According to the 2017 edition of the World Energy Outlook report published by the International Energy Agency (IEA), in 2016 1.1 billion people worldwide still didn’t have access to energy – of which 588 million in Africa. Nevertheless, the IEA experts keep an optimistic outlook on this trend. In fact, by comparing the new data to the 1.7 billion people observed in 2000, they expect these figures to fall by another 674 million people by 2030. This means progressively getting close to the achievement of the seventh Sustainable Development Goal promoted by the United Nations, that is ensuring universal access to affordable, reliable, sustainable and modern energy.
To this effect, many initiatives are currently in progress, and – step by step – the goal of universal access to energy is progressively being achieved. This is possible especially by means of stand-alone solutions, which spare the vast expenditures otherwise entailed when expanding the branches to the national networks. Off-grid energy services can indeed overcome difficulties in connecting isolated communities, particularly in the developing countries.
This explains the steady growth enjoyed by the off-grid sector, whose products already provide more than 110 million people with energy on a global scale. According to forecasts by Bloomberg’s agency, the off-grid technologies should connect not less than another 500 million people by 2020, thereby largely contributing to the undertaken process of universal electrification.
So where is Africa in all this? According to the latest report on off-grid world solar market, in the first half of 2017 the sub-Saharan region alone accounted for half of the whole sector market: about 1.8 million off-grid products were sold in African countries out of a total of 3.5 million worldwide sales. These figures have been published by Global Off-Grid Lighting Association (GOGLA), an independent non-profit association representing the off-grid industry. It was created in 2012 within the scope of the Lighting Global programme, launched by The World Bank Group’s International Finance Corporation.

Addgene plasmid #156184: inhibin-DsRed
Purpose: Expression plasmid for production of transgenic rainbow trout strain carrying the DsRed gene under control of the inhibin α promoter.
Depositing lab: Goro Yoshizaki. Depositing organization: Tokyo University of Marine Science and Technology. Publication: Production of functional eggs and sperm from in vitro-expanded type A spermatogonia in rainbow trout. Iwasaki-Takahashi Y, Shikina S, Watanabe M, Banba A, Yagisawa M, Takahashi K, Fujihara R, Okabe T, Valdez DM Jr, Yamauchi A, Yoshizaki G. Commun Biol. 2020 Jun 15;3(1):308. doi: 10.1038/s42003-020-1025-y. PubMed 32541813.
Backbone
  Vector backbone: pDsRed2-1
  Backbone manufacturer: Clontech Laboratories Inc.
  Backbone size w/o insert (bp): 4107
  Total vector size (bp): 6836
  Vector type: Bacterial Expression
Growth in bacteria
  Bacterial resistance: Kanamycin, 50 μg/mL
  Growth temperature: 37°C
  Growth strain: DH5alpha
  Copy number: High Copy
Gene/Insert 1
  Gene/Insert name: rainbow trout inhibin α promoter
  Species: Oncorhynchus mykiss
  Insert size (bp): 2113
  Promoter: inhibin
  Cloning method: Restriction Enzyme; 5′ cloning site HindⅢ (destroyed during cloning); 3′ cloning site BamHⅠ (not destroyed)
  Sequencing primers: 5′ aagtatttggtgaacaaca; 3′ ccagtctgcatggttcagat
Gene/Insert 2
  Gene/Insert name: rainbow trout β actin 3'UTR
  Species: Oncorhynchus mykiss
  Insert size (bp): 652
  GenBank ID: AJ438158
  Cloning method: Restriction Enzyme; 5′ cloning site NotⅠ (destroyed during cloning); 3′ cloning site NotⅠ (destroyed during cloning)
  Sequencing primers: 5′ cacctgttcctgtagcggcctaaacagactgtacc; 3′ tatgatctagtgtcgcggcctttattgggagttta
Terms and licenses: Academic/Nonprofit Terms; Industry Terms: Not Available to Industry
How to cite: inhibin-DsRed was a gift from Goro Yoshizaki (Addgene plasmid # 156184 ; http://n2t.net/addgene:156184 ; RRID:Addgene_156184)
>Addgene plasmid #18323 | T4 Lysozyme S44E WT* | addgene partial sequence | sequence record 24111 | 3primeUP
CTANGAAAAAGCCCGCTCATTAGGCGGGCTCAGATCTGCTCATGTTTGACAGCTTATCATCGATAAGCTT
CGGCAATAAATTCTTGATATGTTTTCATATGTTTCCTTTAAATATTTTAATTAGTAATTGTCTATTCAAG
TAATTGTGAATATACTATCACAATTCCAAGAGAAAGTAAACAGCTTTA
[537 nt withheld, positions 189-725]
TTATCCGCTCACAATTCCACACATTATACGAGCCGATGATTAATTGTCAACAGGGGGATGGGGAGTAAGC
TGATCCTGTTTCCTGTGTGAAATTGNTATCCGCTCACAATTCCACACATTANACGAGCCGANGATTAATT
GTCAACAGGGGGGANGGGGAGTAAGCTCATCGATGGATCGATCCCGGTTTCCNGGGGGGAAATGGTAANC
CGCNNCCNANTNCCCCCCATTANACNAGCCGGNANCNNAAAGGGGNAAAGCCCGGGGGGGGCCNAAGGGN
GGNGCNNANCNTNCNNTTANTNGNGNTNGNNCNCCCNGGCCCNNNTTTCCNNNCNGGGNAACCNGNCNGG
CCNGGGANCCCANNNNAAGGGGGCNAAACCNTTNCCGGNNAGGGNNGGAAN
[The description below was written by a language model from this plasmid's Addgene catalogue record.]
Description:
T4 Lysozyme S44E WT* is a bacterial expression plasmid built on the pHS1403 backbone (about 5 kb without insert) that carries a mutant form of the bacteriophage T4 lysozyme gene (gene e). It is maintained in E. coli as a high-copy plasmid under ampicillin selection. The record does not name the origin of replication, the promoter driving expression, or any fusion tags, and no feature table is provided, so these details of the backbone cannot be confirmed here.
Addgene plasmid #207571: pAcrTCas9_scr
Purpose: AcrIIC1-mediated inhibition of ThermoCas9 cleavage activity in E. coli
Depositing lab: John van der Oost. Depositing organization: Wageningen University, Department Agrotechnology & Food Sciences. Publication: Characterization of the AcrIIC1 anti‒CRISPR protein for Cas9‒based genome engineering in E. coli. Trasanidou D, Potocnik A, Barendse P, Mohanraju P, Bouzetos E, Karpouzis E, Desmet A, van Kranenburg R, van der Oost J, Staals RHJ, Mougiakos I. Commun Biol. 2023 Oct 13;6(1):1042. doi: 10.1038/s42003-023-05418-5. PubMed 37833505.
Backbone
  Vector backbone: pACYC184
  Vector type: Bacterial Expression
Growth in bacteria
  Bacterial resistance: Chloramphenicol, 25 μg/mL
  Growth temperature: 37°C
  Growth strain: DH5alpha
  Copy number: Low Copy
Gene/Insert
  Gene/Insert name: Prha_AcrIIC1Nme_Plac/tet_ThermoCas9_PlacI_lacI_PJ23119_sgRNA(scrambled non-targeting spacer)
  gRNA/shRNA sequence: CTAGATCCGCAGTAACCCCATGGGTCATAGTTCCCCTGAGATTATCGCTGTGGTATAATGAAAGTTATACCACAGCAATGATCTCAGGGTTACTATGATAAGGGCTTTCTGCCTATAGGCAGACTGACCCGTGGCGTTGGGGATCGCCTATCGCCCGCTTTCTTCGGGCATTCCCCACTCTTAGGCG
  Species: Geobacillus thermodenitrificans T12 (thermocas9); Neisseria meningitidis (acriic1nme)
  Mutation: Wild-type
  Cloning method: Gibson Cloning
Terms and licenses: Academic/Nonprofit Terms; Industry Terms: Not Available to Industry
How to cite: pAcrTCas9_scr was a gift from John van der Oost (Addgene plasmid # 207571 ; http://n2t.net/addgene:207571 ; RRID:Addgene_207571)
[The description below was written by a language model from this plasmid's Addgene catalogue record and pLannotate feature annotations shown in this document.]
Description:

Speaking of little achievements, the recent conference “Solar & Off-grid Renewables” – which took place on 5-6 December 2017 in Dar es Salaam, Tanzania, and dealt with Eastern and Southern Africa – provided an opportunity to revisit and take stock of all the countless projects gradually allowing thousands of isolated people to have access to energy whilst living off the grid. Indeed, there is a long list of such initiatives, especially in Eastern Africa, which alone accounts for almost 70% of the total Sub-Saharan African off-grid market.
Moreover, by way of example, the European Union (EU) and the United Nations Development Programme (UNDP) financed an electrification project in Eritrea, using two solar-hybrid mini-grids. The two modules – powered with photovoltaic solar energy and lithium ion batteries – are intended to provide Areza and Maidma rural communities with energy, connecting in total 40,000 people. The clean energy produced by this project – which is expected to be completed by early 2018 – is going to have a twofold goal: on the one hand, reducing CO2 emissions released into the atmosphere by diesel-driven generators that the future users of the two mini-grids have been using; on the other hand, reducing the economic impact caused by such machines.
In its turn Tanzania, which supports off-grid electrification through renewable energy sources in rural and isolated areas, appeared very strong-minded in the December summit it hosted. In fact, thanks to a mini-grid investment-friendly legislative framework, the country can pride itself on a 157.7 MW installed capacity by means of 109 mini-grids scattered here and there on its territory. These installations connect a total of over 180,000 people.
On the release of the report Accelerating Mini-grid Deployment in Sub-Saharan Africa: Lessons from Tanzania, published by the World Resources Institute (WRI), the Tanzanian deputy minister of Energy and mineral Resources, Médard Kalemani, placed great emphasis on the need of adopting renewable energy technologies as well as stand-alone electrification solutions, mini-grids and micro-grids. In fact, they prove to be all the more necessary in view of the difficulties encountered in connecting each Tanzanian region to the central network to provide energy.